I’ve just stumbled across your site as I’m in need of some help and advice. I was recently diagnosed with Depression by my GP and have been put on a course of sertraline. The ending of a relationship triggered my depression several months ago. After some time being on the medication, I began to feel better and stupidly stopped taking it. In the last two weeks, I’ve been experiencing increased symptoms and having irrational thoughts about death and killing people. Its not that I would ever act upon any of these thoughts, but the thoughts themselves seem uncontrollable.
Since my early teens I’ve had periods where I’ve felt like this, and it wasn’t until my early 20s that I had the courage to speak to my mum about how I was feeling. I hate feeling like this and I just want to feel normal again. The last time I felt like this was roughly 8 years ago, and in between these periods I’m usually very happy.
Some of the Selective Serotonin Re-Uptake Inhibitors (SSRIs) are associated with a syndrome frequently called SSRI Discontinuation Syndrome, especially when they are suddenly discontinued. Fortunately, sertraline is one of the drugs in the SSRI class for which the syndrome is most often avoided when withdrawal from the drug is accomplished gradually and systematically. There has been considerable debate and controversy within the professional and scientific research communities about the syndrome because of the uncertain diagnostic criteria and the variability of symptoms linked to withdrawal from the various different drugs of the SSRI class. Nonetheless, it is well established that a significant percentage of individuals treated with SSRIs experience various unpleasant reactions upon discontinuation of the medication.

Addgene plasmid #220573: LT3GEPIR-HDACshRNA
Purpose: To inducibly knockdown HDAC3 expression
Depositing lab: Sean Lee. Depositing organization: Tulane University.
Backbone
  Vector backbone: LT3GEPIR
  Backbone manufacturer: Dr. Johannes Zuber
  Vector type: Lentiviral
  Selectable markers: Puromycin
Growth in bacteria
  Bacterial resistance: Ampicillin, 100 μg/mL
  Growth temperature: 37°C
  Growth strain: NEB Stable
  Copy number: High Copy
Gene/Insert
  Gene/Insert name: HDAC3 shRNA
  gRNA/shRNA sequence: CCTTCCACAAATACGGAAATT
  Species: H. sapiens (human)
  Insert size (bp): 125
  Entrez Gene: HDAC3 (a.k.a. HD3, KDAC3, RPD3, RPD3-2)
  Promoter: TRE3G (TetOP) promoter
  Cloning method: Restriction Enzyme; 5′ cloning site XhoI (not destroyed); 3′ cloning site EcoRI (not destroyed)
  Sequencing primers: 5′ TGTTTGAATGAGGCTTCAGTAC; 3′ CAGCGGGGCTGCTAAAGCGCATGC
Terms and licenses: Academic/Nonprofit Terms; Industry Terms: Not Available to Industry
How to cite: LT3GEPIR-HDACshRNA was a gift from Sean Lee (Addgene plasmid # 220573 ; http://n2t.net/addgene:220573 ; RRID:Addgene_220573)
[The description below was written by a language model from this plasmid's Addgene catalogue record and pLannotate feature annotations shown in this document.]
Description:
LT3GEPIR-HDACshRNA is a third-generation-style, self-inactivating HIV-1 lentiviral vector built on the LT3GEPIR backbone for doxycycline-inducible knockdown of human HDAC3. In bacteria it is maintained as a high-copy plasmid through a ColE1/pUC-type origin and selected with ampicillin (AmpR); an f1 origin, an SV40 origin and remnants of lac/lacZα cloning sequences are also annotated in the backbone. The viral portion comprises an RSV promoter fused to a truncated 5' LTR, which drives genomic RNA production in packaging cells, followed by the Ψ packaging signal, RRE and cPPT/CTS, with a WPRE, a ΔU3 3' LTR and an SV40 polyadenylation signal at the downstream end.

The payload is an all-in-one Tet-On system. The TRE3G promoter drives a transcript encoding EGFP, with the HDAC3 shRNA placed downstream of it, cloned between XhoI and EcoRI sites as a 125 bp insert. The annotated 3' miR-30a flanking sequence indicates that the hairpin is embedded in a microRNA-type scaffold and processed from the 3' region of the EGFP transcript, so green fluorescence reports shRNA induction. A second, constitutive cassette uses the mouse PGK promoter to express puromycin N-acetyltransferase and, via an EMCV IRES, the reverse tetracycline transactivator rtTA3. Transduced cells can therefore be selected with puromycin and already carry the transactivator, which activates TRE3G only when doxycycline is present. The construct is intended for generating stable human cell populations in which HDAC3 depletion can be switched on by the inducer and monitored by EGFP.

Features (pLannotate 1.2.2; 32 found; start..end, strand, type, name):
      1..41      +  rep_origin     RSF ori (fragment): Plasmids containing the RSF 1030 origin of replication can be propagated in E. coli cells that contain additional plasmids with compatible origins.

Whenever you’re under a doctor’s care for a major mental illness, and most especially when you are taking medications that can alter the brain’s biochemistry, it’s extremely important to remain in close contact with your treatment provider and to follow the treatment regimen faithfully. All treatments carry risks along with their benefits, and there is no substitute for careful medical monitoring and ongoing assessment.